True innovation is hard to come by. Here's how governments and entrepreneurs can crack it.
By Dr Mike Lynch, Founder Invoke Capital
London Tech Week is in full swing, offering some rare good news in our current political climate: all signs point to growth. The UK, together with the US and China, leads the way in creating fast-growing global tech companies. Over $5 billion have been poured into UK tech this year, generating a jobs boom in the process. Innovators in Britain have built 13 billion-dollar businesses since last Tech Week – the same number as France, Germany and Israel combined.
London is booming because it has a steady pipeline of science and maths PhDs from the UK's world-leading universities and gives them the capital and business expertise that allow their entrepreneurial instincts to flourish. More and more scientists and engineers are choosing this country over Silicon Valley, and I'm confident that we'll keep seeing more ground-breaking ideas come to the fore.
So it's right to celebrate the entrepreneurs who make this possible. OBEs were awarded to Poppy Gustafson and Jack Stockdale, the founders of cybersecurity unicorn Darktrace, along with Dr Shane Legg, co-founder and Chief Scientist at the AI lab DeepMind. Both companies are incredible British success stories, and could only have been built here, steeped as they are in our rigorous mathematical research.
But as we celebrate the UK's achievements, we must not take that success for granted.
There are storm clouds on the horizon. Anyone who has been in business as long as I have knows that bad times follow good. Today's tech sector hasn't been tested by the pressures of a recession or a major panic on the markets. And the uncertainty of a no-deal Brexit looks likelier by the day.
Whoever the next prime minister is, they need to do three things to keep UK tech successful.
First, the Brexit they choose needs to prioritise real economics over political grandstanding. Instead of arguing over customs arrangements and fishing quotas, politicians should prioritise the growth industries – tech, pharma, advanced manufacturing – that will determine the UK's future. All those industries agree on one thing: that the UK must remain open to money and talent if it is to succeed on the global stage.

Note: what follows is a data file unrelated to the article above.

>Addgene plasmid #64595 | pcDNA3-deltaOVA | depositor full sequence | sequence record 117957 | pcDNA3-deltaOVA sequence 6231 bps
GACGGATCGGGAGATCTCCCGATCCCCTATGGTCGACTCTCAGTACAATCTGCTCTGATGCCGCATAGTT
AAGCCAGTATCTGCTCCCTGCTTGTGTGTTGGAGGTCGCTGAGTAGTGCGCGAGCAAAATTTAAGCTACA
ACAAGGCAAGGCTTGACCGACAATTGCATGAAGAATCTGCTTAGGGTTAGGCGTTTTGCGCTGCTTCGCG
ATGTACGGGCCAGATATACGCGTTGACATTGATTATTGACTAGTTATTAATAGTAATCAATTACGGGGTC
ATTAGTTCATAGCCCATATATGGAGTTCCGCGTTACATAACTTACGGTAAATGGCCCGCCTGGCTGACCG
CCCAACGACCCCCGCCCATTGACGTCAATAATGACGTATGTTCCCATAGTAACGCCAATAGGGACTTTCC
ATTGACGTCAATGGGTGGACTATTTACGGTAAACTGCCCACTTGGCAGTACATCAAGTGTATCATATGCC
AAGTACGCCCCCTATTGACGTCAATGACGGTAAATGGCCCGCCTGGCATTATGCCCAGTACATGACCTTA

We must make it as easy as possible for entrepreneurs to set up businesses here and employ the ultra-skilled workers from around the world who will help built great UK based companies that in turn create jobs for our workforce. If we stifle the opportunities that draw that talent to the UK today, they will simply go elsewhere.
Second, the next PM must prioritise long-term breakthroughs over short-term fads. The most successful startups bring a gun to a knife fight – their technology gives them a clear advantage over the competition so they can dominate their market.
So while I welcome the government's announcement this week that it is investing millions into quantum computing, this money must be invested with care. Those who say the government should invest in new technologies note how the US government's largesse in the 1960s gave birth to Silicon Valley. But this money wasn't pure speculation – it was spent on solving real-world challenges, like NASA's need for a computer chip powerful enough to send an astronaut to the moon. Our tech success has been built on our world class science base. A science basis that functioned in the European based framework, that framework must now be replicated in any future that unfolds.
Finally, we need to make much better use of the commercial potential of our academic institutions. Our universities are world class, but they once had a poor record at commercialising their fundamental research. This has improved but we need to shoot for the world class companies, not selling out too early for the UK to rep the benefits. Growth companies need ready access to the record levels of investment that is being attracted to the UK, and operational expertise to turn their technologies into breakthrough businesses.
Darktrace was the brainchild of mathematicians at the University of Cambridge. But it was a unique recipe of former experts from our intelligence services and experienced entrepreneurs that led to a successful business that has gone from strength to strength. Its founders and backers focused on one simple idea: that their advances in artificial intelligence made it possible to solve long-standing problems in the valuable industry of cybersecurity.
Our science base is second to none, we have an enviable tech ecosystem, creative people, and great entrepreneurs. Let's make sure they have all the ingredients: financing, modern regulation, access to talent, and the culture and ambition to go all the way.
Successful entrepreneurship isn't about top-down planning; it is about tinkering, recognising the business opportunities your new technology gives you and pursuing them relentlessly.
This is not theory, unlike the landscape of my early years, there is now an vibrant ecosystem of scaling top tier UK tech companies, time for the next level.